Increasing access to clean water in Africa

Increasing access to clean water in Africa

Access to consistent and safe drinking water is one of the biggest challenges facing humanity, and in many African countries the clean water shortage is getting worse. John Kevern, Ph.D., associate professor of civil engineering, has been working alongside graduate students from the University of the Western Cape to help find a feasible solution for the crisis.

Water scarcity, or lack of safe drinking water, in South Africa is often the result of climate change, growing population and heavy metal contamination from abandoned mines. According to the South African Department of Mineral Resources, 6,000 neglected mines are filling with water and causing an outflow of acidic water from metal or coal mines.

“In one location, about 11,000 people live around an abandoned mine, many of them unemployed miners unable to afford housing elsewhere,” Kevern says. “Fundamentally, social justice comes down to access to safe drinking water.”

The team is working to create a filter to treat acid mine water.
The team is working to create a filter to treat
acid mine water.

Kevern and his team have discovered that by using waste fly ash, a byproduct of coal combustion, from two regional power plants, they can neutralize the acid mine drainage and help generate clean water. When fly ash is inserted into the mine and mixed with acid water it creates a hard, nonporous material. That helps prevent any additional oxygen and water from getting into the mine and causing further pollution. The chemical composition of fly ash makes it a common and cost-effective ingredient in treating acid mine water.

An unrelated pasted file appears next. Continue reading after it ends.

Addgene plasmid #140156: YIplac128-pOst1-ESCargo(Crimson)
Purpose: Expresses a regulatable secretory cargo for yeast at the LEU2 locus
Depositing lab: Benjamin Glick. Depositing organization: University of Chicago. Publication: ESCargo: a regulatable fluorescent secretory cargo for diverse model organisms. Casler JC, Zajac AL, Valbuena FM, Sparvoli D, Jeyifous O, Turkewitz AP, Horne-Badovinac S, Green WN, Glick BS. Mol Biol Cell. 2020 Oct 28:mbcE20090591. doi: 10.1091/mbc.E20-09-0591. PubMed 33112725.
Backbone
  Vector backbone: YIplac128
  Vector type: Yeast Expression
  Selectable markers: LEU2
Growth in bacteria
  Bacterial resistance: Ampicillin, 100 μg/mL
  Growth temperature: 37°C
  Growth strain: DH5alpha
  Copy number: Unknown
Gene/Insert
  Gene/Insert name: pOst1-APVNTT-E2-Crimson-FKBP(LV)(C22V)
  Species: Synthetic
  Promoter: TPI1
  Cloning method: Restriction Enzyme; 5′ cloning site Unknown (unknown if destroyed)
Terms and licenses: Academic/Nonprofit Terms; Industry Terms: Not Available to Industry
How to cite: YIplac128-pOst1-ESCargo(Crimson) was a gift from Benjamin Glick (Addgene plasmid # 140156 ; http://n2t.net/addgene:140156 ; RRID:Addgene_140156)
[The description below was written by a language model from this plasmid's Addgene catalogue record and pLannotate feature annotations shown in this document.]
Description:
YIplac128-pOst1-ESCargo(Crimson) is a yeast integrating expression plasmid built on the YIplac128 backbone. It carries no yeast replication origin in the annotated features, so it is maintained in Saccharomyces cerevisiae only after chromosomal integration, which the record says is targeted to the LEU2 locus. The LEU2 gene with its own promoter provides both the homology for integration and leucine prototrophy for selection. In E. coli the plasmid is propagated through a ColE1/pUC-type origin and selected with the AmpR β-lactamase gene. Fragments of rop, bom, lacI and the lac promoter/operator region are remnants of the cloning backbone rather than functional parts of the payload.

Since Kevern returned to the U.S., he has been working remotely with the Western Cape students who are continuing to conduct fullscale filter testing in the lab. The neutralization process, Kevern says, is fairly mature. The team’s next steps are to figure out what to do with the excess waste. Their idea is to use the waste to make cement to fill the mine and prevent drainage from reoccurring.

The team will pilot the project this winter. If the project goes as planned, they hope to implement this solution across the continent. That means two things for Africa: more jobs for students and
increased access to clean water.

Kevern’s concrete and filter research was previously featured in Explore, Vol. 2.